The illegal trade of ivory in Egypt must be controlled. Traders sell ivory products openly in the local tourist market. Although the volumes of Elephant ivory which was rampant has been brought into control over the past decade. At present, the country is reeling under major ivory trade. The Egyptian tourist market is now full of ivory craftsman and vendors who are operating with no fear of arrest.
In the year 1990, trade in ivory was prohibited. According to an Egyptian ministerial verdict which was issued in 1999, it is illegal to import, export or possess ivory products or even offer them for sale. There has to be a permit for the purpose of selling ivory products but the permit has never.
There were times when customs officers have at some times seized elephant tusks at Cairo airport. The traffic researches are doing their part in trying to solve the menace of ivory smuggling. Recently two traffic researches tallied more than 8,000 ivory items openly for sale. The places where they were put for sale are: Cairo’s bazaars, hotel souvenir shops and other tourist outlets. Illegal ivory items were concealed in drawers, at the back of the shops and also in people’s homes.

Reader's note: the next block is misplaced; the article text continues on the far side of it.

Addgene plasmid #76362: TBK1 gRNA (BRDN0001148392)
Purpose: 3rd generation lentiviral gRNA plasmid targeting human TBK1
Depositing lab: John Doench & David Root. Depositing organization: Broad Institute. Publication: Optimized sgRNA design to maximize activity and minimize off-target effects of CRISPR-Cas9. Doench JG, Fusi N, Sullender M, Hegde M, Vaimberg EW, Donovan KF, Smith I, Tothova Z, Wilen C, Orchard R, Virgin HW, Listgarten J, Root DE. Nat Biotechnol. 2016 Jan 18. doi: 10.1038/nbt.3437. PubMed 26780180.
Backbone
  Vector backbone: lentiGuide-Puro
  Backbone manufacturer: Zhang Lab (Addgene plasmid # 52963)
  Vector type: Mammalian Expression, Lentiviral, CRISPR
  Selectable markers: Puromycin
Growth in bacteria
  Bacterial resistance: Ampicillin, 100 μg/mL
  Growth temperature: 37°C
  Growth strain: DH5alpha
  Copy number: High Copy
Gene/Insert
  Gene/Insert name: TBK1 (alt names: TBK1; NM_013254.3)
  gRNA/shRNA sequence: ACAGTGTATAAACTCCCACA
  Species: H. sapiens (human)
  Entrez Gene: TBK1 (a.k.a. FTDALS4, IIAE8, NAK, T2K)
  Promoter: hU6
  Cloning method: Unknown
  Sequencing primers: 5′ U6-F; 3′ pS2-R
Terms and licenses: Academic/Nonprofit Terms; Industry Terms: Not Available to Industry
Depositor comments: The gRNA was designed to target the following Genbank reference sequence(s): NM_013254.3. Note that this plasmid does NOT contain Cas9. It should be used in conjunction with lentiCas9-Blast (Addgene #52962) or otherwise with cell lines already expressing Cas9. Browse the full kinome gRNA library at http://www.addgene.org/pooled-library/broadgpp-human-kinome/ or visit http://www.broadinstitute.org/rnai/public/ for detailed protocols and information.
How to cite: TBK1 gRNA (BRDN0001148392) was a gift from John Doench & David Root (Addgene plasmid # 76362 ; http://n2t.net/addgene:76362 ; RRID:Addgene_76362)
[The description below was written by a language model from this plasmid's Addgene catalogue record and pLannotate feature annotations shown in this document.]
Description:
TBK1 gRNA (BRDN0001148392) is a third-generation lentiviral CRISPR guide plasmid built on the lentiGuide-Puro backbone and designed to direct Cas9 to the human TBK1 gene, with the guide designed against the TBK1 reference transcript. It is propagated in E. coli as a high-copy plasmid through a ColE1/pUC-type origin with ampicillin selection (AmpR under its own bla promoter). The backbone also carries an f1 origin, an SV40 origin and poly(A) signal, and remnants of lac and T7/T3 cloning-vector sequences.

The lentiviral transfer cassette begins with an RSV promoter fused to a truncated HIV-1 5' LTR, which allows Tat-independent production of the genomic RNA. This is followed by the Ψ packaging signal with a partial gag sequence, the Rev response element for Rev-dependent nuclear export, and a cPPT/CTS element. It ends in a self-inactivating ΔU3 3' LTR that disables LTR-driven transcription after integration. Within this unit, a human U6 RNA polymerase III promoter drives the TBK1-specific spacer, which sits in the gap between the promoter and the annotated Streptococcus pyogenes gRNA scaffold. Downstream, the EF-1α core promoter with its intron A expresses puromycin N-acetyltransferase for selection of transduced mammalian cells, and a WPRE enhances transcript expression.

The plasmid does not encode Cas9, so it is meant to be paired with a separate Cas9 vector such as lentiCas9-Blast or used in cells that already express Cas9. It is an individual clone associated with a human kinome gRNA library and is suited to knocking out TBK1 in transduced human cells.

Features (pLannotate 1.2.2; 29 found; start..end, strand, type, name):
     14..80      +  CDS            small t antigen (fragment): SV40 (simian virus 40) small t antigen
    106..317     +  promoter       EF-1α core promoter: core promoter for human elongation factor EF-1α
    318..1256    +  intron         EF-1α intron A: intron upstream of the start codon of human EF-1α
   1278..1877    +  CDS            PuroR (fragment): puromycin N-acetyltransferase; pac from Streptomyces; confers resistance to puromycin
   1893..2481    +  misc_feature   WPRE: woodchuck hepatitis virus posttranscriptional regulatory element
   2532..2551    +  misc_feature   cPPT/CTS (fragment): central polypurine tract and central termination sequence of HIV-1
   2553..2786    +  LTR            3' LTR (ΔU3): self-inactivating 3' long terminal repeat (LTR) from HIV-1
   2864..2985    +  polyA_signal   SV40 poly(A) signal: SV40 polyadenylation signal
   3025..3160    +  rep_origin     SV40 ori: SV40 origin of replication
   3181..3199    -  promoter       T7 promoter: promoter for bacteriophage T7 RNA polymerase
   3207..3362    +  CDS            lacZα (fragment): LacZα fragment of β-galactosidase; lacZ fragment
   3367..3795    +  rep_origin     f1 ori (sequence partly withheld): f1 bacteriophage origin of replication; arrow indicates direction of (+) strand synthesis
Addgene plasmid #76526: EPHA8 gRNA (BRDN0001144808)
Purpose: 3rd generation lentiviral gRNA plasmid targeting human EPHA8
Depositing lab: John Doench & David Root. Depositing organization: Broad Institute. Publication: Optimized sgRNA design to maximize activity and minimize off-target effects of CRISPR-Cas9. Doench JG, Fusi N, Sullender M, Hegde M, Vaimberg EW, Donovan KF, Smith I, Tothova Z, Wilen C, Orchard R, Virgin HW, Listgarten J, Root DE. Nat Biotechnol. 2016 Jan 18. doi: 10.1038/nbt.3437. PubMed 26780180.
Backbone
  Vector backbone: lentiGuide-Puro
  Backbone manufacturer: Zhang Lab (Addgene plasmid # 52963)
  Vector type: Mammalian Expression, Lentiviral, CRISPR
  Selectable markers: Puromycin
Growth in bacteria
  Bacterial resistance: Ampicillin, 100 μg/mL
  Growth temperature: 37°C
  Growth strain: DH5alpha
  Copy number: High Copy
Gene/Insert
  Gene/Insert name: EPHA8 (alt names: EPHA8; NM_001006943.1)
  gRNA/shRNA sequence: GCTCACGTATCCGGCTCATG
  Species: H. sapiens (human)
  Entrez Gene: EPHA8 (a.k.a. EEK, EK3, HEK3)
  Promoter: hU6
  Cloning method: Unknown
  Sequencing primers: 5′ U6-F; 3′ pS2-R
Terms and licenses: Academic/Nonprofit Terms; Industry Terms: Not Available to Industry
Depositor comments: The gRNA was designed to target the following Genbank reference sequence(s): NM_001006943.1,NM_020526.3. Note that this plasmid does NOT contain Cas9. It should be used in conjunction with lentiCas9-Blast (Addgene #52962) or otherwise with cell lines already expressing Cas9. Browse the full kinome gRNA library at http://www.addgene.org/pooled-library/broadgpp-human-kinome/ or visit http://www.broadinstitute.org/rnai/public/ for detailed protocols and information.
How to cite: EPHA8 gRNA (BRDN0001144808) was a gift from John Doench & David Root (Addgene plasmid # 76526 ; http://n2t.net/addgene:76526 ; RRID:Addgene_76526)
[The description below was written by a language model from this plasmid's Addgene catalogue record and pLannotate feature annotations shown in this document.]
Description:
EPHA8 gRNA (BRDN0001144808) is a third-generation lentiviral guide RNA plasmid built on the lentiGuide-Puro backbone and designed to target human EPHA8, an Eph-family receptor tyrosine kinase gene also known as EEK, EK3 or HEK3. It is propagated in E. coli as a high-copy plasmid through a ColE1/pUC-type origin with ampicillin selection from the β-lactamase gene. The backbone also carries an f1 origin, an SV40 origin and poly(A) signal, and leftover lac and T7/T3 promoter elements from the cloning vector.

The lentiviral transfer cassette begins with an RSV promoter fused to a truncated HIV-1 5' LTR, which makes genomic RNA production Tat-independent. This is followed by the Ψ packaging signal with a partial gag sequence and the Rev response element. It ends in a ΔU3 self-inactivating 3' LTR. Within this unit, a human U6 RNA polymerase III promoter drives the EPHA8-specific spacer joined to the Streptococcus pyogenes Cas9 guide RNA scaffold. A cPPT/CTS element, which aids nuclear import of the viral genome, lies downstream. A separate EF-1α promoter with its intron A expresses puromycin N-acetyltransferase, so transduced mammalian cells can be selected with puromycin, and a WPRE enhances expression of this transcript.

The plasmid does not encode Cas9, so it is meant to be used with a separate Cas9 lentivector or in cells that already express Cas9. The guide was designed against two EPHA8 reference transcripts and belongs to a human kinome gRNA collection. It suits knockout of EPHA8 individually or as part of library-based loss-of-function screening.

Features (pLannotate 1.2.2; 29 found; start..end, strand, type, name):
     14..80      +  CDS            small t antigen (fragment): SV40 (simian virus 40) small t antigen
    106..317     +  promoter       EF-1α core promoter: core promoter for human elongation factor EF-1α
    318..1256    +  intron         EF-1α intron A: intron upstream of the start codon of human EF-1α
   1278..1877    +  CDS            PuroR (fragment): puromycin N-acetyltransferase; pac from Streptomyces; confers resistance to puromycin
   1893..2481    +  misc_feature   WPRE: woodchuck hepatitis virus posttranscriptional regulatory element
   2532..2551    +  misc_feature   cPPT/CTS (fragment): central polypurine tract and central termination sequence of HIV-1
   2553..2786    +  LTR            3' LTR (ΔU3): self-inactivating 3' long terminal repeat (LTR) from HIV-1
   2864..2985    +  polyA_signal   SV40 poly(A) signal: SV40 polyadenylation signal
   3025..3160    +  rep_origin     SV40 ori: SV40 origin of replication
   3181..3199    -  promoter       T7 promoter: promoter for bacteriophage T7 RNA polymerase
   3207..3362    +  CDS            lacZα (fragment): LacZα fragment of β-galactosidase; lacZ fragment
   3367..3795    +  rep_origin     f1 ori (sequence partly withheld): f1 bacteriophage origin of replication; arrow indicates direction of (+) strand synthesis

Widespread selling of ivory products such as animal and human figurines, jewelry and carved scarab beetles are common in Cairo. Other items made with ivory are: walking sticks made with ivory, chopsticks and hieroglyphic name seals known as cartouches.
Furthermore, studies conducted in the year 1998 and 2005 found that the biggest buyers of ivory in Egypt were Europeans. Italians and Spanish tourists are also the buyers of ivory in large numbers. Another kind of consumer with mounting spending power and a strong taste for carved elephant tusks has emerged lately. They are the Chinese who in the year 2005 were hardly buying any ivory. At present, the Chinese account for half of the sales.